In December, SLE Worldwide Australia’s general manager, Peter Mckenzie (pictured above), described 2022 as a “rebirth of the entertainment industry.” However, he said it was still “a trying year” for the entertainment sector. There were still COVID-19 outbreaks and insurers were tightening capacity and applying rate increases.
When IB caught up with Mckenzie a week ago he described a similar set of insurance challenges.
“In general, I would say, carriers are still looking for rate increases on books of businesses, regardless of occupation because of inflation,” he said. “So entertainment doesn't escape that.”
However, he was much more upbeat about the entertainment industry at large.
“The business of entertainment in Australia is back to full throttle,100%,” he said. SLE Worldwide is one of the largest providers of insurance to the entertainment industry in Australia.
“Twelve months ago the industry was probably operating at 60% capacity and now we're back to a full 100% capacity,” Mckenzie said. “The reason you're seeing that now is that promoters and festival organizers have got more confidence in borders staying open and artists coming out and appearing.”
He pointed to the recent successful Australia and New Zealand tour by English pop icon Ed Sheeran. Seventy-eight-year-old veteran rock star Rod Stewart is also on tour.
“You've still got issues from an insurance point of view,” said Mckenzie. “Rod Stewart, the other day, cancelled an outdoor show because of health reasons.”
He said clients [show organizers] either have to provide full refunds or credit or reschedule. “In this instance they were able to reschedule which keeps the additional cost down,” Mckenzie said.
Apart from international artists, outdoor music festivals are also back to full swing.
“A classic example is Bluesfest up in Byron Bay,” he said. “This will be the first time it’s gone ahead in two years.”
Bluesfest is scheduled for the upcoming Easter long weekend. How does SLE Worldwide go about underwriting an outdoor festival of this kind? What risks do brokers need to look out for?
“For me, insuring something like an outdoor festival involves reviewing the event layout, its risk management protocols, traffic management plans and camping procedures to name a few,” Mckenzie said.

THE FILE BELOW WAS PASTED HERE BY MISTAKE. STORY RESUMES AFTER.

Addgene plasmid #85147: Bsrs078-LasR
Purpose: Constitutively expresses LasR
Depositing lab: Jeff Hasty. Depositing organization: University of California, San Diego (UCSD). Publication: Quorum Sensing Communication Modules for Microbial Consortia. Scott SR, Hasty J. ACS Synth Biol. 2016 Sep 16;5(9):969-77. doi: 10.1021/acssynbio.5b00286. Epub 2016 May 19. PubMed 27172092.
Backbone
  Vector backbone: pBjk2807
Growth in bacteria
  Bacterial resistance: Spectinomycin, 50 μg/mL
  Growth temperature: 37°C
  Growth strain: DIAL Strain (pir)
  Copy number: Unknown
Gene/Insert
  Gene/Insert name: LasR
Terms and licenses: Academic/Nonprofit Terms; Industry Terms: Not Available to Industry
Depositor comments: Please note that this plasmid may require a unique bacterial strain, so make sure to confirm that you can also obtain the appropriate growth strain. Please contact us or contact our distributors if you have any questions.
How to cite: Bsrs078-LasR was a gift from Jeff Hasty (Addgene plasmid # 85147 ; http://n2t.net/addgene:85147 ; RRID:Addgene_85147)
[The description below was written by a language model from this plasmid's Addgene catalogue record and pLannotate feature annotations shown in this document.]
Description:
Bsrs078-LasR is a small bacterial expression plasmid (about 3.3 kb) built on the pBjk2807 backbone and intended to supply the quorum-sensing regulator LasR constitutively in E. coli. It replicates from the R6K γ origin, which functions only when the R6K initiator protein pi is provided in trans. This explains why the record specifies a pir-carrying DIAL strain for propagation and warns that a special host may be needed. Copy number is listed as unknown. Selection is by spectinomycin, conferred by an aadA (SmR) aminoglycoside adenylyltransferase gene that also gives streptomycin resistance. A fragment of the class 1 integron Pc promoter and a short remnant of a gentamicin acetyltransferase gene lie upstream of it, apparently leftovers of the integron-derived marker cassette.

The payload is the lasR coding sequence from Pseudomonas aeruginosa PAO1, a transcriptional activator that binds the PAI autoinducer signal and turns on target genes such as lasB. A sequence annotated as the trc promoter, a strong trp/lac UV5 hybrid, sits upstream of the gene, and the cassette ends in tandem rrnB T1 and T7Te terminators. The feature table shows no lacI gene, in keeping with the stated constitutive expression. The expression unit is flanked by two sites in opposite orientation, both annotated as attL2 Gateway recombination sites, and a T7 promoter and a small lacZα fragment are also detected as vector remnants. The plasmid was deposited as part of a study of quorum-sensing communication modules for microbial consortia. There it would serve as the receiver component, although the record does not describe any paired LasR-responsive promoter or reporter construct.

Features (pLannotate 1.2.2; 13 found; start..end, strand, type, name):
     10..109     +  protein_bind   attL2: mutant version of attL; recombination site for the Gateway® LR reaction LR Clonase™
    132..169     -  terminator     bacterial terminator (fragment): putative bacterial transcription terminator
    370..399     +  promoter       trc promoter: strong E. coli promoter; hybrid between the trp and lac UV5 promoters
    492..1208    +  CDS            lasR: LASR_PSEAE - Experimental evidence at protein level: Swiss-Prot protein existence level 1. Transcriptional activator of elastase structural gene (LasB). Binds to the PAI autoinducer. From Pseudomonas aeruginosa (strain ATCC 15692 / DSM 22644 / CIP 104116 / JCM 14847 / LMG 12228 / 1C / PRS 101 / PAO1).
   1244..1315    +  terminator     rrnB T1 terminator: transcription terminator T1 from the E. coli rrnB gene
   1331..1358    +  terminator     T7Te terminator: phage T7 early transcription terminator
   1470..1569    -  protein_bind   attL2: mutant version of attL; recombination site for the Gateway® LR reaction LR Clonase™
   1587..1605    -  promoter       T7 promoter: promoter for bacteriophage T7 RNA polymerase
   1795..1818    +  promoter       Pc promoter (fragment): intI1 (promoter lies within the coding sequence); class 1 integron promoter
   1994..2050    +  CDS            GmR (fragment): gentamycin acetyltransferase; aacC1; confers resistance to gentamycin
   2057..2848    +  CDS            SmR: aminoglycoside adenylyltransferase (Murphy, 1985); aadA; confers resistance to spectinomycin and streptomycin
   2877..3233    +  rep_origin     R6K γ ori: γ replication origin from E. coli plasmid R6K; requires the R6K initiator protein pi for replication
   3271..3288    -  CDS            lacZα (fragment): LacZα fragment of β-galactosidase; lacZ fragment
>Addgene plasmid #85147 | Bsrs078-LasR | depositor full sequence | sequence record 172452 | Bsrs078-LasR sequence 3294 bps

This is business as usual for the firm and its clients, he said, compared to several years when most issues were a result of COVID-19 outbreaks, lockdowns and government border closures forcing promoters to cancel shows.
“That was the client’s biggest issue and that's a big overhead cost,” he said.
Mckenzie said “nothing’s changed” in terms of the “strict underwriting criteria” his firm needs to see in a risk.
“From an underwriting point of view, it just means we're seeing the opportunities come through again which allows us to grow our books of business again,” he said.
For outdoor festivals, he said, the layout is key. This includes making sure there are sufficiently spaced barrier systems for staging and that the electrics and everything set-up around that is done safely.
“Then, if there's camping involved you need to see the rules of camping,” Mckenzie said. “So what patrons are allowed to do, like having fires or service of alcohol, because if patrons are allowed to BYO their own alcohol into a campsite area it adds a lot of variables into the risk.”
He said a lot of big festivals outsource their security operation and also the alcohol service.
“This is part of the risk management,” Mckenzie said.
In an earlier interview with IB, Paul Howard, who was then general manager for Arena Underwriting (he is currently with Avant Mutual), highlighted similar risk management issues for outdoor entertainment events.
“First, are there enough security and crowd control measures in place to deal with the clientele?” said Newcastle-based Howard. “What controls do they have in place to ensure aggregate numbers of the crowd aren’t going to one stage at the same time? Do they have barriers to prevent crowd crushing and a plan to control numbers going in and out?”
He also said adequate first-aid facilities should be in place and contracts should have behaviour stipulations.
“For example, it’s often laid down that bands shouldn’t encourage people to crowd surf or to surge to the front,” said Howard. “A condition we put on major festivals is to require signage next to the stages stating banned behaviour.”
He said that signage is a requirement at most venues.